Posted by: anna | December 13, 2006


Idag firar vi Luciadagen! Today in Scandinavia, especially Sweden, and in Scandihoovian homes everywhere, we celebrate the feast of St Lucy.

photo from here

According to legend, Lucia was an Italian virgin martyr in the early 4th century. Here is the Catholic Encyclopedia’s version, and here is the one from The Golden Legend, a very popular medieval collection of saints’ lives (but a rather awkward translation).

How this legend came to Sweden in the first place is still a mystery to me. It seems to be a modern invention in its current form, but as with so many of Christianity’s most successful grafts of faith, it has been laid over an old semi-pagan longest-nights-of-winter tradition. I would like to see some historical account of the celebration of this feast.

Anyway, this is what happens now: while the rest of the family is still asleep, the oldest daughter dresses in a white robe with a red sash, puts a crown of candles, often set in a wreath of greenery, on her head, and takes saffron buns and coffee to her still-abed family. She sings one of the special Lucia songs, which are all set to an old Neapolitan tune. (The original words of the tune speak of the beauty of a district of Naples called St Lucia). The words we sing at home are ‘Natten går tunga fjät’ (The night walks with heavy steps), written in 1928 by Arvid Rosén, whose wife Ninni was my father’s godmother and for whom my sister is named. The white robe symbolizes Lucia’s virgin purity, the red sash and crown her martyr status, the candles the fire with which she could not be burned and a sort of rebus on her name, which is derived from Latin lux, light.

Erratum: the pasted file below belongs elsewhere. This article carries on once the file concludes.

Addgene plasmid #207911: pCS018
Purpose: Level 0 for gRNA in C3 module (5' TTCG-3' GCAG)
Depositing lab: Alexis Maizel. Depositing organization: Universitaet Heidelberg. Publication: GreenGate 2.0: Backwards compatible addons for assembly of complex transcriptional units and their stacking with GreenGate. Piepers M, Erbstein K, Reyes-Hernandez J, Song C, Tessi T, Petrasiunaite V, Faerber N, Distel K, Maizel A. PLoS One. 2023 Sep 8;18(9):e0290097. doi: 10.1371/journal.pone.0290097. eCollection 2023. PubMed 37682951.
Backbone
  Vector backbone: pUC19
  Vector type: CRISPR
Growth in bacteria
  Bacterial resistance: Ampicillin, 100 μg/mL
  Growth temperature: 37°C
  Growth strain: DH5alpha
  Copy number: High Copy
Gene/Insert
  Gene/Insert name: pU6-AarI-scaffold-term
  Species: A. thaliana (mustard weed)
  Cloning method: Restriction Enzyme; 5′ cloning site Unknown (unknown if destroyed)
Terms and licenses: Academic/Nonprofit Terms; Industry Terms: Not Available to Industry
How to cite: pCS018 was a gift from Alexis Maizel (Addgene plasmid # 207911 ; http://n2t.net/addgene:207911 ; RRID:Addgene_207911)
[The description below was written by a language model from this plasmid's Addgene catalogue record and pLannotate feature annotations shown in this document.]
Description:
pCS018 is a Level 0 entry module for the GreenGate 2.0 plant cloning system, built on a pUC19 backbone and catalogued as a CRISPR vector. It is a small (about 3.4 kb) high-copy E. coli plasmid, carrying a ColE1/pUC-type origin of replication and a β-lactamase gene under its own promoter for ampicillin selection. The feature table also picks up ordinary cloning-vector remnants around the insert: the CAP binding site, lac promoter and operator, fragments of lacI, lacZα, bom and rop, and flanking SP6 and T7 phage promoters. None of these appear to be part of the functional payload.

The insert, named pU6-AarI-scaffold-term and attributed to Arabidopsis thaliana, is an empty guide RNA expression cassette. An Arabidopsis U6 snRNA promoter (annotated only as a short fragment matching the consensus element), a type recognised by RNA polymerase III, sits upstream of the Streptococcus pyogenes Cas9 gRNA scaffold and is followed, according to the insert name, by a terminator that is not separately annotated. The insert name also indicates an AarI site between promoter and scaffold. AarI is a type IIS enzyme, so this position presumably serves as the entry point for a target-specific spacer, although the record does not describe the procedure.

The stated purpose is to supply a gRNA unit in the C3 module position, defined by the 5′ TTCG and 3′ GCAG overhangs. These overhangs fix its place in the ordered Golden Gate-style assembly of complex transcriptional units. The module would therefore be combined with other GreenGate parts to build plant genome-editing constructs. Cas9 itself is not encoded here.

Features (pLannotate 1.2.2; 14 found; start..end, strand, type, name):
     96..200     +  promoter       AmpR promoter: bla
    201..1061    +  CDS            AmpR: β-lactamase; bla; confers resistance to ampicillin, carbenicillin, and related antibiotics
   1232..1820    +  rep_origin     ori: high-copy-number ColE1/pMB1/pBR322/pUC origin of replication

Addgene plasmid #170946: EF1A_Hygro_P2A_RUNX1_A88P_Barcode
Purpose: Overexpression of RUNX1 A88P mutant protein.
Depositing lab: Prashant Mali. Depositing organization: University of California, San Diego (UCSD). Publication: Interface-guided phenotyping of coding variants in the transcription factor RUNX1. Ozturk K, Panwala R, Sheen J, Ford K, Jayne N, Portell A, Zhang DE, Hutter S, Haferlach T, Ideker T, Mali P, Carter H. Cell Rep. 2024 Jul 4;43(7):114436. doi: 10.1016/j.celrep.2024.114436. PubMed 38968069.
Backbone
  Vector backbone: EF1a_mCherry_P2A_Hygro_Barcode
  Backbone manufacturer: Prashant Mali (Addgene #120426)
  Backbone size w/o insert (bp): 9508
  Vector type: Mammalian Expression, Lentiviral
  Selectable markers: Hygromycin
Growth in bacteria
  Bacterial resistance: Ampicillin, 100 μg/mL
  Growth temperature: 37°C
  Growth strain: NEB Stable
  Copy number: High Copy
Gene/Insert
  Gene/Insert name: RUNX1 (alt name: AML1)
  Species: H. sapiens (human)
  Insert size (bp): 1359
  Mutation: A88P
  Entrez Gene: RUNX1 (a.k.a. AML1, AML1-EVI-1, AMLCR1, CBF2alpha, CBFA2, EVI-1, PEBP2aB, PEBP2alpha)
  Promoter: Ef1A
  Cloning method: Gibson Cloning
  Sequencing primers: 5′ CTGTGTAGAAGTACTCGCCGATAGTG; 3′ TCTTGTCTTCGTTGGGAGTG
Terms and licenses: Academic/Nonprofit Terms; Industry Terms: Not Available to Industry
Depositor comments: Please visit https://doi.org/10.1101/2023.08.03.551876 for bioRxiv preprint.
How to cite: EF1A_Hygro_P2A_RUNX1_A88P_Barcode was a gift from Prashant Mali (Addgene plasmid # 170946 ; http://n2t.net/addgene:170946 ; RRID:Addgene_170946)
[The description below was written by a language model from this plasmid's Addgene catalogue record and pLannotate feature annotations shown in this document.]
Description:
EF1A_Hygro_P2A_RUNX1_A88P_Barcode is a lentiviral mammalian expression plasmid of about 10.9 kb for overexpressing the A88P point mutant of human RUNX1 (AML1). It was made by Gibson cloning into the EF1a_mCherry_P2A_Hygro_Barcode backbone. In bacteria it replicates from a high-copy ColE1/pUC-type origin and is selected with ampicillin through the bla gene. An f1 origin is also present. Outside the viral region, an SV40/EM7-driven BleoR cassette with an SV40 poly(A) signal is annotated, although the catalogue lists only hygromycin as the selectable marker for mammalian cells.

Aside from family celebrations, there are often church and municipal Lucia events. This usually includes a big Lucia procession, in which Lucia’s attendants, the ‘Lucia girls’, similarly dressed but with white sashes and carrying one candle, may also sing the Lucia songs. Boys join in as stjärngossar (star boys), tomtenissar (see tomorrow) or pepparkaksgubbar (gingerbread men). The Lucia pageant is the cultural if not liturgical equivalent of the Nativity play in English-speaking countries.

This is the beginning of the Swedish Christmas season, a prelude to Christmas and its promise at the darkest time of the year that light will come again.
This year I finally managed to make lussekatter, special saffron buns. There are lots of traditional shapes – the most usual is an S shape with raisins in the coils. The one on top is a crown.